Tuesday, January 05, 2016
Mr Foote's Other Leg...
This is the precise theatre Samuel Foote managed from 1746, pushing the boundaries of performance in order to avoid the Licensing Act and securing the Royal Charter from Prince George, set at a time of great upheaval as the country battled to keep America.
The bawdy comedic tone is quickly established starting with the theft of a dead man's artificial leg which sets up an energetic performance that keeps the laughs coming at every turn. Most of the action takes place in the dressing room of the Haymarket though for this is a play chiefly about actors, darling.
This "ode to theatre" stars Simon Russell Beale as Foote and is joyously supported by Micah Balfour, Dervla Kirwan and Joseph Millson.
The Georgian setting has much historical truth and the combination of real-life dramatis personae, which ranges from David Garrick to Benjamin Franklin and King George III, lends weight to this outrageously funny historical drama that entertains and educates in equal measure.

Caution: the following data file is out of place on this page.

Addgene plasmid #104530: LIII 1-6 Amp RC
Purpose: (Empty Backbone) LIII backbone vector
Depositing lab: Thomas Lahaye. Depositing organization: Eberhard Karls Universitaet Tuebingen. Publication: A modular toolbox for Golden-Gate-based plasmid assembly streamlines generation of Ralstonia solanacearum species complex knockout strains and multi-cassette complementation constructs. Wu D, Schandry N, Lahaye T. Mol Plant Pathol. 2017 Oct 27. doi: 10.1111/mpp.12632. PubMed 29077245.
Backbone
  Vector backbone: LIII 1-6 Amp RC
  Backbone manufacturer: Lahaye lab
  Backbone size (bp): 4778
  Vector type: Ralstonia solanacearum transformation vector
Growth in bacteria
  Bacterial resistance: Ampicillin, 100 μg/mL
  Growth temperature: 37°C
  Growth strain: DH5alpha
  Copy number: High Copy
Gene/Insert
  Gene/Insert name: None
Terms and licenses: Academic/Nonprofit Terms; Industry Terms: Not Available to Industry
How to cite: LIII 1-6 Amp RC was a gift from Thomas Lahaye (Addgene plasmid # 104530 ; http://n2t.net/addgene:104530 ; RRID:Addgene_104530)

But beneath the quick fire dialogue and perfectly judged physical humour lies a truly moving story about an actor with a secret. Underneath the superficiality of the makeup and wigs lies a physically and mentally broken soul, forced to hide his sexuality and suppress his true feelings. Like many people, the comedic mask is used as a barrier for these complex emotions, and Simon Russell Beale provides sufficient layers to the eccentric character for us to see where the true heart of the production lies.
I found myself rushing home to read up more about this most fascinating 'foote' note in history.